I was 10 years old, and our schoolteacher played an excellent trick on us. He sent three of us outside to stand by the headmaster’s office, suggesting that we were in trouble. Moments later, one of the more ill-behaved boys – selected so as to be believable – left the class and came to talk to us. He explained that he was pretending to go to the toilet, and that we should know that Mr Tennant was planning to blindfold us and plunge our hands into boiling water on our return to the classroom.
Mr Tennant appeared next, went into the staff room, and then reappeared with a boiling kettle of water. Shortly after he returned to the classroom, Mr Tennant called the first student back in, and this was followed by loud shouting and screaming from the class. This happened again, and then it was my turn. Just as I had been warned, I was blindfolded on entering the classroom and led to a bucket of water. My hands were thrust into the water, and I screamed.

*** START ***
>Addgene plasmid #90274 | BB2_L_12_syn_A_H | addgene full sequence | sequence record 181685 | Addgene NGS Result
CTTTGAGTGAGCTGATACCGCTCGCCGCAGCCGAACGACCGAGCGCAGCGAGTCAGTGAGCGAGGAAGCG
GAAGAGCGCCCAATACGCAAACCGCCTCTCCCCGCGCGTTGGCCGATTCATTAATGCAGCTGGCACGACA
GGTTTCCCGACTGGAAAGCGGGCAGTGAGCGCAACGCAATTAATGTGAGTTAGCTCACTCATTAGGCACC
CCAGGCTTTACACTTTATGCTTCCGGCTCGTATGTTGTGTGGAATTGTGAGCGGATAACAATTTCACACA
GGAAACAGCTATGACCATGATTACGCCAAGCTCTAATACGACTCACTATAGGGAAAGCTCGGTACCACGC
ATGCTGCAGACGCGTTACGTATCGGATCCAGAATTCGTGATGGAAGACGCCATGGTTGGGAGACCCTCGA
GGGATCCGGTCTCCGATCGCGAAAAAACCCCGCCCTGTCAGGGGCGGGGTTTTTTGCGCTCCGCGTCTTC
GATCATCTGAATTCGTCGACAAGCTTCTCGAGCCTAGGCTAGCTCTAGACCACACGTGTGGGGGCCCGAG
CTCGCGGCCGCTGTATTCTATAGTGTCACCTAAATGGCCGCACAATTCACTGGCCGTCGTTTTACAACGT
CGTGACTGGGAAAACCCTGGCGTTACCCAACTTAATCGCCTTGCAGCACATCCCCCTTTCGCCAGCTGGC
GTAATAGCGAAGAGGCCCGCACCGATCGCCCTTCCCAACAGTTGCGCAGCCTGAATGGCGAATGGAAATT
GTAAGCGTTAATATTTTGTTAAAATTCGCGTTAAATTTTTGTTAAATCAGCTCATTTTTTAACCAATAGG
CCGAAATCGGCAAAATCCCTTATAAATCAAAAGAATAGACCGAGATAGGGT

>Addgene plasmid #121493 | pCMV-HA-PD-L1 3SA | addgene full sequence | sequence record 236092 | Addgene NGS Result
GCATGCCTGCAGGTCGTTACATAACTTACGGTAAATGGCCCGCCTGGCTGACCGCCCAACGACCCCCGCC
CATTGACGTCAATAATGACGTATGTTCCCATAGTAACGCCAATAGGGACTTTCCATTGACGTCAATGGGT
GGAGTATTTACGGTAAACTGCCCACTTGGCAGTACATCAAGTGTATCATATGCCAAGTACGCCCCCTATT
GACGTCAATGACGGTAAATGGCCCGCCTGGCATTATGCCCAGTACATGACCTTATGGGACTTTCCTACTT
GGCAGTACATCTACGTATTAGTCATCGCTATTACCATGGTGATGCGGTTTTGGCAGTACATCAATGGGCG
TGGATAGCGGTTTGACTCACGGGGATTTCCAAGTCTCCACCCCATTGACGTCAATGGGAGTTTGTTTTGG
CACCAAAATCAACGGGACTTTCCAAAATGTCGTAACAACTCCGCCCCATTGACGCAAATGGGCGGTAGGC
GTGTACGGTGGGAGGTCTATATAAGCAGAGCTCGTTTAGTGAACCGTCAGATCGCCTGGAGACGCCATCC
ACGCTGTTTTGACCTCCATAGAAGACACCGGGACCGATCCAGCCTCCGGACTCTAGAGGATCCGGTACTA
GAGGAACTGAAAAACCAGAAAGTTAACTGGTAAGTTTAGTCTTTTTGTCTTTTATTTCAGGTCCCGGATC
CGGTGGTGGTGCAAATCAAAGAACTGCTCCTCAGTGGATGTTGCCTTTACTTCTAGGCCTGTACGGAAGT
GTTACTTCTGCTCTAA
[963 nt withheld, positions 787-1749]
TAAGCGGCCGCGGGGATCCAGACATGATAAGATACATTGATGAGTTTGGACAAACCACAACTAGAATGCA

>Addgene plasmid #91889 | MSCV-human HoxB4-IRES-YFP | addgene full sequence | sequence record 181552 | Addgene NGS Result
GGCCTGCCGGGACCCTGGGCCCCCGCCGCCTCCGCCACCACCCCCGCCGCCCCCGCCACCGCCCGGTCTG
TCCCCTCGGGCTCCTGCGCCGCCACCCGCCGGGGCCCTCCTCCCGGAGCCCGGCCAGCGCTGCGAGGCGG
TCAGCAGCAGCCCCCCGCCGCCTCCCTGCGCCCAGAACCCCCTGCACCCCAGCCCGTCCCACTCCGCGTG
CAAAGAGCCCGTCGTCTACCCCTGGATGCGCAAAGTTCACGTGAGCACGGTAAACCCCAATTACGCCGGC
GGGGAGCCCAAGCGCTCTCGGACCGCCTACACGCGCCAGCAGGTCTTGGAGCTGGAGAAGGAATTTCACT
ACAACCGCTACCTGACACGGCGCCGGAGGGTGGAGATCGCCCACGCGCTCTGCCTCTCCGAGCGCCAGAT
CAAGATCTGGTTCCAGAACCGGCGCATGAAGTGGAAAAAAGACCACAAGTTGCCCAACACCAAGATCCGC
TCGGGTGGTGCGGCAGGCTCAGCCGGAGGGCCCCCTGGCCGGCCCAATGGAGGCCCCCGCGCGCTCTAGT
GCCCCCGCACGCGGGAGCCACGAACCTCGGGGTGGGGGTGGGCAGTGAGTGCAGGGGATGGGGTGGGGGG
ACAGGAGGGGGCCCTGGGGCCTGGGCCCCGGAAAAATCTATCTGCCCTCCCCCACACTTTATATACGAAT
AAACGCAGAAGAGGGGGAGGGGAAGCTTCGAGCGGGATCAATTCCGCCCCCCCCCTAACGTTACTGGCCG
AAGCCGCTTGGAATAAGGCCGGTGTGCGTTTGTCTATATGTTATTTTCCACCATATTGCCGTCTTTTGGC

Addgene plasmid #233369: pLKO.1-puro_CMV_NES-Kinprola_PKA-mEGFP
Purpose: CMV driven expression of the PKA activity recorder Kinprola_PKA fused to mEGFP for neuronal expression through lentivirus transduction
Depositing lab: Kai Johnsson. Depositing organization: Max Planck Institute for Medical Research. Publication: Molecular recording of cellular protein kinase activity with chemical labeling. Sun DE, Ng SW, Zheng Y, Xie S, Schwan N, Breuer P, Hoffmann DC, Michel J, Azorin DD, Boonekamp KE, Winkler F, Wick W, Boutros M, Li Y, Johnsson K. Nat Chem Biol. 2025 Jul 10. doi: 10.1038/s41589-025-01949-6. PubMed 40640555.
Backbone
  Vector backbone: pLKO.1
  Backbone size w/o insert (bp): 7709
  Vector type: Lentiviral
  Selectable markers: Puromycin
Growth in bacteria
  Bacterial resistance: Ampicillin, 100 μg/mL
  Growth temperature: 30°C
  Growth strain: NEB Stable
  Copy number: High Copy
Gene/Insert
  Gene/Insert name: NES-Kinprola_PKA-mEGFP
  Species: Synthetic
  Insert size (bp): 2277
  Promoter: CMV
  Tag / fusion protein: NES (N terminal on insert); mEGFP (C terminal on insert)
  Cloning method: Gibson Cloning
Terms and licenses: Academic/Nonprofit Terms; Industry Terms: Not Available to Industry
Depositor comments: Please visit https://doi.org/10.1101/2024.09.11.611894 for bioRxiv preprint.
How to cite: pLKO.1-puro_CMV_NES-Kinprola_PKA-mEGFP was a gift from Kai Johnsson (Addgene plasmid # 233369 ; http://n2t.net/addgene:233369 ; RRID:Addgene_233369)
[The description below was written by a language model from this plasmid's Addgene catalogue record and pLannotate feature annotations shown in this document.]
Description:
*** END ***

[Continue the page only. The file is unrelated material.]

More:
The water, of course, was merely tepid. After all the screaming and laughter, I couldn’t quite figure out if I had really felt it to be hot, or just anticipated that it would be hot. It was a bold experiment that energised the class for the remainder of the day, as we argued about the relationship between expectation and experience. Some 25 years later, I am still running experiments to try and figure out that relationship.
Stuart Derbyshire is a contributor to Animal Experimentation: Good or Bad? (buy this book from Amazon (UK) or Amazon (USA)). See his website.